Before applying for Medicaid, seniors who own their home also need to consider the fate of the property. Under federal law, a home is exempt from the asset limits described above, but if the owner dies while receiving Medicaid nursing home benefits, the government can take the house. Families that want to avoid losing a treasured home, therefore, might choose to forgo Medicaid, especially if the applicant's life expectancy is short and relatives have the means to pay anticipated costs out of pocket.
A senior may be able to keep his or her home in the family either by adding a child's name to the deed at least five years before applying for Medicaid, or by setting up an asset-protection trust before applying. This type of trust enables a person or couple to transfer some type of property, such as a home or cash-like assets, to another person to hold and manage for their benefit, says Gabriel Heiser, a Nashville-based lawyer specializing in nursing home law and author of How to Protect Your Family's Assets from Devastating Nursing Home Costs: Medicaid Secrets. "This is not a do-it-yourself project, however," he says. He recommends hiring a lawyer to help with the process.
One way to find a qualified lawyer is to call your local bar association and find out which attorneys are teaching seminars on Medicaid planning to other attorneys. The attorney also must be licensed in the same state as the person needing Medicaid assistance because Medicaid laws vary from state to state. The National Academy of Elder Law Attorneys has an online search tool that can help consumers locate a lawyer near them.
Veterans Administration Aid and Attendance
This benefit program provides up to $1,733 per month to a single veteran who needs nursing home care, or up to $1,114 per month for the care of a veteran's surviving spouse. If a couple includes one spouse who is a veteran and either of them needs a nursing home, they are eligible for as much as $2,054 in monthly assistance. Two veterans married to each other could qualify for up to $2,676 per month.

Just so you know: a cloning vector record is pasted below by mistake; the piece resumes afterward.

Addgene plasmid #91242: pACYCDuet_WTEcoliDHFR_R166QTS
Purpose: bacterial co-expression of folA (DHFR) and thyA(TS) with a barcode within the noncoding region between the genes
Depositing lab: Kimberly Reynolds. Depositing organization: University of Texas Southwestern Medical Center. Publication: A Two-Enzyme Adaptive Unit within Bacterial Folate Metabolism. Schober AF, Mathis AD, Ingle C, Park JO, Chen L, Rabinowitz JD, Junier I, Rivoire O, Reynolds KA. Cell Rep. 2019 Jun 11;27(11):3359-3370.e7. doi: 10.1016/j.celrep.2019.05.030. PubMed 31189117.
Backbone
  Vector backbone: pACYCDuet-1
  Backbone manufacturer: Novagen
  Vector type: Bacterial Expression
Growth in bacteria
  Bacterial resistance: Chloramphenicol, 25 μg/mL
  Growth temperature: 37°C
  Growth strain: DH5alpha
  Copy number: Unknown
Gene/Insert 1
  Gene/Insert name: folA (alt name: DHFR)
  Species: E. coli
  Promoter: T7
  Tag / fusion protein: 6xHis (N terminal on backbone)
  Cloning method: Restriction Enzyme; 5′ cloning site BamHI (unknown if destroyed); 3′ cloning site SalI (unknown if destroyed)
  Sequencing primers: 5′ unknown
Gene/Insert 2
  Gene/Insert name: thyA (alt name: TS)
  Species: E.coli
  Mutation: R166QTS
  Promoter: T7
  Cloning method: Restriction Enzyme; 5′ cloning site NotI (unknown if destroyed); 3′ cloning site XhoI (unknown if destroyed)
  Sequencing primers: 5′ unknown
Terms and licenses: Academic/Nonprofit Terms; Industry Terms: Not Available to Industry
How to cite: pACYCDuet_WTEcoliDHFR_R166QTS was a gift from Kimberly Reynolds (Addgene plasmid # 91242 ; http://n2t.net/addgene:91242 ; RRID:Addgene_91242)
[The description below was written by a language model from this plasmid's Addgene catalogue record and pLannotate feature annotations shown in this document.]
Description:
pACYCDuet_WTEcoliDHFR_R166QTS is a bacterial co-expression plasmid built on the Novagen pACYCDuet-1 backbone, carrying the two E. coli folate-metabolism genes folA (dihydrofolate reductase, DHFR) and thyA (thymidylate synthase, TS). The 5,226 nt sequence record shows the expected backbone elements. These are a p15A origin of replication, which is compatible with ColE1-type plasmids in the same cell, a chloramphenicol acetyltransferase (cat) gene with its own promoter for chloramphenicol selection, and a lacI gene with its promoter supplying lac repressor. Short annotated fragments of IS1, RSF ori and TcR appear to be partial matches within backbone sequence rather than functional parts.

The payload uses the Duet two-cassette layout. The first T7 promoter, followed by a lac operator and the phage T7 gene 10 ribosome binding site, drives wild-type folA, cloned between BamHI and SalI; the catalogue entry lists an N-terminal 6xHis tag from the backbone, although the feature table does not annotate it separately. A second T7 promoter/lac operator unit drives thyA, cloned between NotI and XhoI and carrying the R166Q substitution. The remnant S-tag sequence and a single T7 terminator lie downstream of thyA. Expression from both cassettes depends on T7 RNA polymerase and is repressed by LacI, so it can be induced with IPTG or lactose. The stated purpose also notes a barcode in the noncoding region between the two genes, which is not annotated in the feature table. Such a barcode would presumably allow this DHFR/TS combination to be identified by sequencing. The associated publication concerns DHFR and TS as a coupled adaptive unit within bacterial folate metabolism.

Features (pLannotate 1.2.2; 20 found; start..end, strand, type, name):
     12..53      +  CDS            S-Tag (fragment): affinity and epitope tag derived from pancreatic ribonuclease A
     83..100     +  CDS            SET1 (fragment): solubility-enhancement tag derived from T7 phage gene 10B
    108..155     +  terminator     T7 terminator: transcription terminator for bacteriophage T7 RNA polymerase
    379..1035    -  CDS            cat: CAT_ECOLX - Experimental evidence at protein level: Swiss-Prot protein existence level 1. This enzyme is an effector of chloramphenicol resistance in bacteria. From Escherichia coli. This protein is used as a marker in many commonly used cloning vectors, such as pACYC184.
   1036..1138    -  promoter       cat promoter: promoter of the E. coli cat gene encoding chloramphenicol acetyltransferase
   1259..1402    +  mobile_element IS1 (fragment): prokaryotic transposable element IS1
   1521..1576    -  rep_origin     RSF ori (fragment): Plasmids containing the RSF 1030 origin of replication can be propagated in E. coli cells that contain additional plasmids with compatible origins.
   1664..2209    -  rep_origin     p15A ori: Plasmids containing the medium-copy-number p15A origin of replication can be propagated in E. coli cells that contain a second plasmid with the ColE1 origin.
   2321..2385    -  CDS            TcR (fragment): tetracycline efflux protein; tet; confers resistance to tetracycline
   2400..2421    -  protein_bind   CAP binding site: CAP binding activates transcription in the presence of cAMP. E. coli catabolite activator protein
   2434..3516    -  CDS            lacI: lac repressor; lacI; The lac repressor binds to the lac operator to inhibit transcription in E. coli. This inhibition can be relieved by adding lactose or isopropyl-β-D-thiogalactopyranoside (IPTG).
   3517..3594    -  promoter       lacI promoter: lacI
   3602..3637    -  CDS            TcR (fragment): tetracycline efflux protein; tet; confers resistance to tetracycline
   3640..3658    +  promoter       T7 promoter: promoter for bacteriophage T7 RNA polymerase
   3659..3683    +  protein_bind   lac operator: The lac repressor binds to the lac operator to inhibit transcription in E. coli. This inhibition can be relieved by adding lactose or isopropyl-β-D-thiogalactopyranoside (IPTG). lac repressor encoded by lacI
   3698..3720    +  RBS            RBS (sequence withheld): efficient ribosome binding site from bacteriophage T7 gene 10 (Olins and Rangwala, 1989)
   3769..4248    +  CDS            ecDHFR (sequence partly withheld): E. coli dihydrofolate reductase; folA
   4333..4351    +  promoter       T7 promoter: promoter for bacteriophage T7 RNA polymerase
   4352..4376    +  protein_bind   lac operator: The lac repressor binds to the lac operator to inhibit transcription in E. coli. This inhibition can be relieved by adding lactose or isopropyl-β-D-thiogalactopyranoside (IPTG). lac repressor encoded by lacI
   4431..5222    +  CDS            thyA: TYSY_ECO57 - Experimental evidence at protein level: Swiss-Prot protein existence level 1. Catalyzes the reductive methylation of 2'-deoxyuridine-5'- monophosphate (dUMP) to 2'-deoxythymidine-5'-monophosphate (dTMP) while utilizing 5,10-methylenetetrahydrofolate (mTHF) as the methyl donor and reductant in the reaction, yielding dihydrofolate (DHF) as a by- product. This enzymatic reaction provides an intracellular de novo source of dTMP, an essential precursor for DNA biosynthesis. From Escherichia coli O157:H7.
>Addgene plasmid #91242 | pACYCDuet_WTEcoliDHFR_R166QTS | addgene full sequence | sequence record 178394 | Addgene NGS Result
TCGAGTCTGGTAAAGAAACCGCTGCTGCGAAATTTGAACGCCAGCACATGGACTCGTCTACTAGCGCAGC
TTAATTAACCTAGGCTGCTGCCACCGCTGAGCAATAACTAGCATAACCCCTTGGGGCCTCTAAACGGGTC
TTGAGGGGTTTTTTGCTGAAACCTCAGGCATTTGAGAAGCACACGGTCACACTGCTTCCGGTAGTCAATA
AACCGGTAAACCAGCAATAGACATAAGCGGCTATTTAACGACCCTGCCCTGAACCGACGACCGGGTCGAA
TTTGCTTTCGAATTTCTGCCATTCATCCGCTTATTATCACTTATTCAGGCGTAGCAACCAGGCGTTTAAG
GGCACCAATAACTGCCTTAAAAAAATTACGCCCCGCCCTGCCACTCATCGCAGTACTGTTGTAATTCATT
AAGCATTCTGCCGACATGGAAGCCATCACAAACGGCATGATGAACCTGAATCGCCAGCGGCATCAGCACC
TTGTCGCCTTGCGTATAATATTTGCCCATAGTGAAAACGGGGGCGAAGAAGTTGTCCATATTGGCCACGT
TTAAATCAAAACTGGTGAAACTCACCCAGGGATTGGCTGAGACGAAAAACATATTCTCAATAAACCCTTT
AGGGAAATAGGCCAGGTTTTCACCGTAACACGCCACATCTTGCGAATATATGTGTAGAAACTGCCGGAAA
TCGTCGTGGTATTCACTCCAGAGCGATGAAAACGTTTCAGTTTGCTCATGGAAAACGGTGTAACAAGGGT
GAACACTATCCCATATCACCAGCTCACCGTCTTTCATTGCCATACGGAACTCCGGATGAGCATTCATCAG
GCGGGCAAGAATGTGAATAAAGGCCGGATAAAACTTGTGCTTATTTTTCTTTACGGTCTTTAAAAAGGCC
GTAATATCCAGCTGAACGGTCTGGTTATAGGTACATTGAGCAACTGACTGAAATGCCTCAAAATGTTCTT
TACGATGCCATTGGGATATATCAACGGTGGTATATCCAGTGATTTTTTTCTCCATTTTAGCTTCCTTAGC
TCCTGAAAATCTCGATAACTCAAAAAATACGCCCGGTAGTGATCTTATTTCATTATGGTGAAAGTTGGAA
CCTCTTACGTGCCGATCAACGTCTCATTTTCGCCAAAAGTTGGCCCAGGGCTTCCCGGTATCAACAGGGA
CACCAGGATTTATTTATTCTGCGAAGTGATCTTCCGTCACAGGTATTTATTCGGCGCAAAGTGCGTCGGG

Negotiating Long-Term Care Costs
Most nursing homes won't lower their rates, which are keyed to the payment levels offered by Medicare and Medicaid. Still, there's sometimes room to negotiate when it comes to long-term care costs. "Sometimes, rather than accept a lower Medicaid rate, a facility will agree to take a lower private pay rate, which is still higher than the Medicaid rate but lower than published private pay rates," says Howard Krooks, president-elect of the National Academy of Elder Law Attorneys. By contrast, assisted living facilities, which don't take Medicare or Medicaid, and home health agencies often face steep competition, so consumers shouldn't be shy about talking prices with these organizations. An assisted living facility with a high vacancy rate or no waiting list may be more willing to negotiate a monthly rate, according to Genworth. If you're considering a home health agency, you may be able to secure a lower hourly or daily rate if you indicate that you're shopping around for the best price.
Relocating the Patient
If a senior who needs long-term care has children, grandchildren, or other relatives residing in a city or state where nursing homes are less expensive, moving the patient could be a good option, Krooks says. A move might not only reduce the cost of care but also make it easier for relatives to check in on the resident. Those deciding whether to move an elderly relative should consider the individual's health and whether moving away from doctors who have an established relationship with the senior could harm his or her care.
Moving an elderly relative to a new location solely to find cheaper care might backfire if it leaves the patient far from family. Relatives could face higher travel expenses when visiting their loved one, offsetting any family savings.
[Read: 6 Decisions to Make Before You Die.]